According to a report by WBBM, the Chicago CBS affiliate, a kerfuffle over religion erupted a few days ago in the Illinois state capitol building in Springfield.
Seems there were a variety of religion-related displays in the capitol. They included a nativity scene, a Christmas tree, a Soldiers’ Angels wreath, a tabletop display from the ACLU defending freedom of religion, a Hanukkah menorah, and an aluminum Festivus pole representing the semi-fictional holiday from the TV series Seinfeld.
There was also a sign put there with the appropriate permit by the Freedom From Religion Foundation, which bills itself as an educational group working “…to promote the constitutional principle of separation of state and church and to educate the public on matters relating to nontheism.” The group’s sign, located next to the Christmas tree and near the nativity scene, read:
At the time of the winter solstice, let reason prevail. There are no gods, no devils, no angels, no heaven or hell. There is only our natural world. Religion is just myth and superstition that hardens hearts and enslaves minds.
That was just too much for William J. Kelly, a conservative activist and candidate for Illinois Comptroller. He announced his intention to remove the sign, but all he managed to do was turn it face-down before the police detained him and ordered him to leave the building.
Kelly called the sign “hate speech” and said,
I don’t think the State of Illinois has any business denigrating or mocking any religion, and I think that’s what the verbiage on the sign was doing. …
The fact that sign was immediately in front of the tree, I found that to be disturbing because any family and any child would run up to that tree with a smile on their face, and they would immediately see that sign.
The First Amendment says, “Congress shall make no law respecting an establishment of religion, or prohibiting the free exercise thereof….” That’s understood to mean that there’s a separation between church and state, and Illinois probably shouldn’t be hosting annual religious displays in its capitol building. In any case, I don’t think it’s a big deal and certainly don’t spend time worrying about such things.
However, here comes that pesky First Amendment again, with its “freedom of speech” business. If religious folks are free to put up signs and symbols of their particular religious beliefs, then non-religious folks are equally free to put up signs that state their beliefs. The only other acceptable approach, assuming anyone takes the Constitution seriously, is to ban all religious activity, signs, and symbols from the state capitol and other government establishments.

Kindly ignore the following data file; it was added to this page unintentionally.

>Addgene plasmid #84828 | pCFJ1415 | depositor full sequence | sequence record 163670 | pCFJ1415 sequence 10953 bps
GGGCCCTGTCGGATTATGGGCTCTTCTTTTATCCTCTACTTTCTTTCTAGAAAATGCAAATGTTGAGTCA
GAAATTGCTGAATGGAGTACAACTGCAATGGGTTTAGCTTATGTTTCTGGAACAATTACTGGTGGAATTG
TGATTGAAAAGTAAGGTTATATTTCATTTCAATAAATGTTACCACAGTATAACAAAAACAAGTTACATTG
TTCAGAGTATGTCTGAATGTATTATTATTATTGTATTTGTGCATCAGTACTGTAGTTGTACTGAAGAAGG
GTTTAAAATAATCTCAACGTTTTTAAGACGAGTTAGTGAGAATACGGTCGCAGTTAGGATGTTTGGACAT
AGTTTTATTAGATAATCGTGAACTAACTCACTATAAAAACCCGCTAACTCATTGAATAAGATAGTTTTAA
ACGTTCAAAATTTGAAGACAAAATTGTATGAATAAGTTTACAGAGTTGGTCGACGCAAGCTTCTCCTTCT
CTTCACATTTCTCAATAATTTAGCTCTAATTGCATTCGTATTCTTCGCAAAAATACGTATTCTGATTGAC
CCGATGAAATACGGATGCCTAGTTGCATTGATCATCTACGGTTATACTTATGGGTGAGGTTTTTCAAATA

There are myriad religions and variations on religious belief. Each believer is convinced, of course, of the absolutes of his faith, whether he relies on the Bible, the Torah, the Qur’an, the Book of Mormon, or some other holy text. That’s fine. And who knows — some among them may just have it right. But the rub comes when believers insist that everyone else accept and even promote their particular beliefs. That’s what’s happening when people who insist on having a nativity scene in a public building object to non-Christian displays in the same location at the same time.
I also note Kelly’s concern that a child might see the the non-religious group’s sign. Children grow up in a specific religious belief simply as an accident of birth. Catholic parents raise Catholic children, Muslim parents raise Muslim children, and so on. Are those belief systems so fragile that it’s dangerous for children to suffer mere exposure to signs or symbols representing other ways of thinking?
Maybe we should request guidance on the subject from the Chaplain of the U.S. House of Representatives, who is a Catholic priest and a Jesuit, or from the Chaplain of the U.S. Senate, who is a Seventh-day Adventist. If they can’t sort it out for us, we could always go to Reverend Jeremiah Wright, President Obama’s spiritual mentor, who is a … well, whatever.
(This article was also published at Opinion Forum.)